Iceland went bankrupt due to the economic crisis of 2008; Latvia avoided bankruptcy by a hair. That winter was so bleak that the only thing an artist could do was turn to Samuel Beckett. I created this Latvian translation of Waiting for Godot titled Gaidot Godo, working closely with the cast to keep the language contemporary and fresh. We shivered on the unheated stage of the cinema where we mounted our production thanks to the support of the Karaliskais improvizācijas teātris [The Royal Improvisation Theatre], a group run by Latvia's first stand-up comedian, Jānis Skutelis, who played Estragon. His ingenious sidekick was Varis Klausītājs as Vladimir, and the cast was rounded out by actor Mārtiņš Liepa as Pozzo and legendary actor Juris Strenga in the role of Lucky. Andris Straubergs was one of the gifted child actors in the role of the Boy. I failed to put his name on the poster, something that still fills me with chagrin.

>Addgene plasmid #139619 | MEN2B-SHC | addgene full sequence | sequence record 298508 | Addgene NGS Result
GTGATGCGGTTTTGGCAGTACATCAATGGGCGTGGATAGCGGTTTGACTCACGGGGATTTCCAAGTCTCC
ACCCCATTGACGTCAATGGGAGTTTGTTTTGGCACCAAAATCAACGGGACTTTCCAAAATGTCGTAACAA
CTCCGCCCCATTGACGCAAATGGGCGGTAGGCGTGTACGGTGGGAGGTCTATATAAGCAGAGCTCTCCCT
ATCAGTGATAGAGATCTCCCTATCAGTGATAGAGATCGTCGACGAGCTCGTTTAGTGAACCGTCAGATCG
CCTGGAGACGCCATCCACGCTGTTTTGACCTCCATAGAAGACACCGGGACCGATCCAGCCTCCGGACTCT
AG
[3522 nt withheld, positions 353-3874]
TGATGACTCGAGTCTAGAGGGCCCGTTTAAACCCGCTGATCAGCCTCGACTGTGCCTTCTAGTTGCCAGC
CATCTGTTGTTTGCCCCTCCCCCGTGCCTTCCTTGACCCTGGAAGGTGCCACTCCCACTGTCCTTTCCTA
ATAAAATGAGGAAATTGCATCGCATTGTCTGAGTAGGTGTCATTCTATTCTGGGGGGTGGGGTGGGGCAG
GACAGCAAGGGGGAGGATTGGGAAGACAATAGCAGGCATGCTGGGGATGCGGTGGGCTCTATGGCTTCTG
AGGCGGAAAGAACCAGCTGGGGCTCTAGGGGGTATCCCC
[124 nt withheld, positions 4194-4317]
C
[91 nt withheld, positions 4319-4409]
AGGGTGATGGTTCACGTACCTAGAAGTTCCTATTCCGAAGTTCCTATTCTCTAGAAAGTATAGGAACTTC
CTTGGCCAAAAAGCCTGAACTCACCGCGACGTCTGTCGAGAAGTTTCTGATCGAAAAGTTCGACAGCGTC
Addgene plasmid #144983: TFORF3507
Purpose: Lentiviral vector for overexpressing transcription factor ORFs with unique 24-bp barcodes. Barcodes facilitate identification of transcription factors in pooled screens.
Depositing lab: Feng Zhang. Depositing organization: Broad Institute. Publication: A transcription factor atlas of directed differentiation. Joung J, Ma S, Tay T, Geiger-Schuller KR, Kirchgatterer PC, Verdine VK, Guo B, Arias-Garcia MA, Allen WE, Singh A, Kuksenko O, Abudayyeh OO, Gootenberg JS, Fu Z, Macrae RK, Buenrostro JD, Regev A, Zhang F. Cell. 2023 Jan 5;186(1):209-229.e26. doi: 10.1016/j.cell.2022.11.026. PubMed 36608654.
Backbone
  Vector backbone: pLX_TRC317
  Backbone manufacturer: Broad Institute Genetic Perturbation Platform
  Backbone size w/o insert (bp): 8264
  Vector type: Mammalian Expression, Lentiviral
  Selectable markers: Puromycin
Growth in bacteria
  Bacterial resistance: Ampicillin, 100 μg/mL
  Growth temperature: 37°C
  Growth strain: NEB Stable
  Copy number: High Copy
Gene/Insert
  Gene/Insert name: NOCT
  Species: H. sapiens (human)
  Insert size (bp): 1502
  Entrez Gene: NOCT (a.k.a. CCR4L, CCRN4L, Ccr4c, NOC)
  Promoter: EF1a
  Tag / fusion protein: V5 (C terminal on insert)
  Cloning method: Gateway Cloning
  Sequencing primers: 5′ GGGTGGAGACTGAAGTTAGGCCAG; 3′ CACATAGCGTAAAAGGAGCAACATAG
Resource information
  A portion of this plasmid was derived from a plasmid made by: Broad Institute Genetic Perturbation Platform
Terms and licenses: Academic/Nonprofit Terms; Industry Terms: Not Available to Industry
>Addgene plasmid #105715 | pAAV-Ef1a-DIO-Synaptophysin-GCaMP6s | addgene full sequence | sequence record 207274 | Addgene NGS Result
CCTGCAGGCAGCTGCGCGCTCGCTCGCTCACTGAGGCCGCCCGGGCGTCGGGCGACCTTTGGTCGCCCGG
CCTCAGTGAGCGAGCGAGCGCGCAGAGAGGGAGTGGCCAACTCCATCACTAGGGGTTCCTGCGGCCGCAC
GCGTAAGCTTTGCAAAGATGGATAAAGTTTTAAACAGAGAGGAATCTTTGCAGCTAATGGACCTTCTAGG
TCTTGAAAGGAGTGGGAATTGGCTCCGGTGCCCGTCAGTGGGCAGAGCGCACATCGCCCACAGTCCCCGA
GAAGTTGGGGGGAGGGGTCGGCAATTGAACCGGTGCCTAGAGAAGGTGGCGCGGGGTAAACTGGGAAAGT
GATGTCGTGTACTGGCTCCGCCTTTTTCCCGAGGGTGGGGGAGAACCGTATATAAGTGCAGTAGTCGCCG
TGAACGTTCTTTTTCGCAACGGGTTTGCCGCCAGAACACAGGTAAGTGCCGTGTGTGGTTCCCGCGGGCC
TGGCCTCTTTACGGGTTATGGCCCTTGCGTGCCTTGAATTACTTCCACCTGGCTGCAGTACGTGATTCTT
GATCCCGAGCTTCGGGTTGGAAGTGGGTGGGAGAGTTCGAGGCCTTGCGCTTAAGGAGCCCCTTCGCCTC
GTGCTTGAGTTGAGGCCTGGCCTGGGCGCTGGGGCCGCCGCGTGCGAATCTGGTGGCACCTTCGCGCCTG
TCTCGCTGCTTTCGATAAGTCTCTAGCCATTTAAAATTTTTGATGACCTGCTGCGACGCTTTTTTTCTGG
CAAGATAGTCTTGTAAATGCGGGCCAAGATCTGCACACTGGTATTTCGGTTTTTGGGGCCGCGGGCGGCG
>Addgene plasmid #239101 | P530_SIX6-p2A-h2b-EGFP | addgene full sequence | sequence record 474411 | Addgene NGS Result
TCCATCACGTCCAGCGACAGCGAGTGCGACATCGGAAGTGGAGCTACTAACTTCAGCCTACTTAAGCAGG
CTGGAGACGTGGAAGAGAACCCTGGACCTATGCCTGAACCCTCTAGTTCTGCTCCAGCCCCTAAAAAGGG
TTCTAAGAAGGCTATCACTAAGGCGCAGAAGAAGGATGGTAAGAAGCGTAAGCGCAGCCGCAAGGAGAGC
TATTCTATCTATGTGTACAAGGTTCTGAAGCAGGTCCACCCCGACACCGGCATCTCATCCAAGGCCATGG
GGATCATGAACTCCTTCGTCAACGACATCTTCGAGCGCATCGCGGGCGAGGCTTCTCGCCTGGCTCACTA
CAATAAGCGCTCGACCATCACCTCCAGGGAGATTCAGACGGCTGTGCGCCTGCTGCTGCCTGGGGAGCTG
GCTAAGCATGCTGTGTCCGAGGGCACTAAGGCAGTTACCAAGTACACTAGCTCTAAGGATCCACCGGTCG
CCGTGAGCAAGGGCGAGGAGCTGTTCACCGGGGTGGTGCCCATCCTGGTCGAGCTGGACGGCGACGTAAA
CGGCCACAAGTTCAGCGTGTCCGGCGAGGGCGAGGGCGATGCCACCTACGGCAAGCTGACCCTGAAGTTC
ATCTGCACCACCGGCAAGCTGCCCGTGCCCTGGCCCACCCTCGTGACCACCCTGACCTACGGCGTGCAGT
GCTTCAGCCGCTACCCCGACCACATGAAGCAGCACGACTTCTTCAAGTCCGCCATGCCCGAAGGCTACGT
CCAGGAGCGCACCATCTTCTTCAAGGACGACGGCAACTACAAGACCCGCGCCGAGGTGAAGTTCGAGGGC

My trusty designer Dace Džeriņa created a bright orange space of no escape.
Meduza Productions usually produced large-scale parties and took on the unique role of producing a play, for which I thank them.
It was a privilege to spend this bleak period together with Beckett. It was such a relief to inhabit this imagination. I took to heart the fact that the playwright loved Laurel and Hardy and modeled Vladimir and Estragon as despairing vaudevillians, which is why I gave them a little dance. The actor playing Lucky was very renowned and in his seventies The fact that Lucky was so old and yet subjected to such humiliations verged on a spectacle of elder abuse, and given the poverty of the aged in Latvia, occasionally someone in the audience thought that was the subtext of our production. Spectators regularly stormed out of the show, whether due to the fact that Godot just wouldn’t arrive or because they couldn’t stand seeing Lucky suffering, I’m not sure.